Life’s Labour Lost

DSC_1046 copyI spotted this man on a weekend visit to old Manama.
This was on a Friday at a mini flea market where used clothes, shoes, slippers, combs, and even tooth brushes are sold at prices ranging between 50 fills and a couple of dinars.
The man was “selling” tattered trousers, shirts and scarves, a few broken toys and some pieces of plastic.
He sat on the road, next to a stinking trash bin, which he also used as a shelf to display some of his wares.
No one stopped at his “stall” and he did not utter a word – there was this blank, lost and forlorn look on his face.
Possibly an Indian, Bangladeshi or Pakistani, this man is not alone.
There are thousands like him who need help. They have no identities, no passports, no income and, perhaps, nowhere to sleep.
These people, as a recent news report indicated, even sleep on a park bench, their version of “home”.
They need help. They need their embassies up and about to find, aid and possibly ‘outpass’ them home.
The government does its bit but it can do only as much. The respective missions should be more pro-active and give such matters the seriousness they deserve.
That can only happen, however, when senior officials have a hands-on approach and are in the field to take the proverbial bull by the horns.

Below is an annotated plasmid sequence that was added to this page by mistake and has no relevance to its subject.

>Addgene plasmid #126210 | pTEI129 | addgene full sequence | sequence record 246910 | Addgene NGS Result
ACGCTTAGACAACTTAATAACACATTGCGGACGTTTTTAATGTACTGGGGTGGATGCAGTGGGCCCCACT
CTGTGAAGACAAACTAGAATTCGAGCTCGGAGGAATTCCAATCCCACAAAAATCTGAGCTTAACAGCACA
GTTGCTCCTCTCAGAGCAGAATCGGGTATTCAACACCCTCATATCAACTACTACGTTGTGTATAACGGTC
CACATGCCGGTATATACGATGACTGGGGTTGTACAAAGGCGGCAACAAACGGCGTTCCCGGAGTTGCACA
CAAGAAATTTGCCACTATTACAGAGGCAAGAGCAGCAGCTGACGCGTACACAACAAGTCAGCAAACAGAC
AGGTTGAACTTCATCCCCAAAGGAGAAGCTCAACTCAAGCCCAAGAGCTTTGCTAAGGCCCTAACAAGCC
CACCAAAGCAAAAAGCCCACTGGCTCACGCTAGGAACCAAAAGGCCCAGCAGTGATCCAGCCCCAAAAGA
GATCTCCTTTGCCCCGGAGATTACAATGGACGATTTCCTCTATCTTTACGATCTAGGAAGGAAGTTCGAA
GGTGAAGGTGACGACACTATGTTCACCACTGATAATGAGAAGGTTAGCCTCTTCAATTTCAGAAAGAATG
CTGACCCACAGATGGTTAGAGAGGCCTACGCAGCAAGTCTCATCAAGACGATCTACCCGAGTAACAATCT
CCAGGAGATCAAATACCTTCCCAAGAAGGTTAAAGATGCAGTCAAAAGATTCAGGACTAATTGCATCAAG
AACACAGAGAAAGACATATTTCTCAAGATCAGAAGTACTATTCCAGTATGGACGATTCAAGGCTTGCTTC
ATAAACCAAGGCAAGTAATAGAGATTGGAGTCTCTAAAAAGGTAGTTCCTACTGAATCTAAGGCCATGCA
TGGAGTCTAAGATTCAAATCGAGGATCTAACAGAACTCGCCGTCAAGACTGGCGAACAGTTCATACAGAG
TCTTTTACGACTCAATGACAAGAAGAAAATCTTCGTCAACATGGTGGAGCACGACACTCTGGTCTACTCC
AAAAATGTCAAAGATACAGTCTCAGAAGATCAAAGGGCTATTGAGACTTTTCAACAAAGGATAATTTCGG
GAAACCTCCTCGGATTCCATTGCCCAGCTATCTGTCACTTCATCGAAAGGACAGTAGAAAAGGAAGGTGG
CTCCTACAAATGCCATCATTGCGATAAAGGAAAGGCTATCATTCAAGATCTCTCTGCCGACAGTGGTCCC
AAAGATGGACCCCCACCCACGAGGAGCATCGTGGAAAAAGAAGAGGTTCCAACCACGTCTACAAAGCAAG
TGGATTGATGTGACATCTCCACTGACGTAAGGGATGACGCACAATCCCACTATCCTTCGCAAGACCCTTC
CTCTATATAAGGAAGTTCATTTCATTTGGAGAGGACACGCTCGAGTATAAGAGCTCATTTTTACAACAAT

It cannot happen, however, if these officials are busy attending fairs, patronising fashion shows or promoting “culture”. Sadly, this is common.
Gone are the days, not long ago, when we had ambassadors on the spot organising relief efforts even after a minor incident. Also history are times when senior government functionaries were kept on their toes, knowing embassy staff would be on to them.
Not only embassies, local community clubs, women’s associations and so-called human rights organisations are in the same boat. They organise song and dance shows, cookery competitions, talent hunts and the likes and never fail to call in the ever-obliging embassies’ officials.
All that senior staff have to walk the streets every Friday and see, at the end of the day, what they come up with.
Even if each embassy ends up getting help to a handful a week, they deserve a pat on the back.
But will they do that?

3 Comments Add yours

  1. Abhitab says:



  2. Karan says:

    Good article. I have seen such people very often in Manama streets. Sometimes my reaction on seeing them is more of anguish than sympathy, more anger than compassion. Cos’ mores often they have brought this situation upon themselves.


  3. singhcircle says:

    Reblogged this on SinghCircle and commented:

    This is a re-post from May last year. Am posting this again tonight after a drive through the Old Manama Suq and looking at the vast multitudes of people from all over the Indian Sub-Continent going about their business during the only time of the week they leave their labour camps or work places, and only for a couple of hours!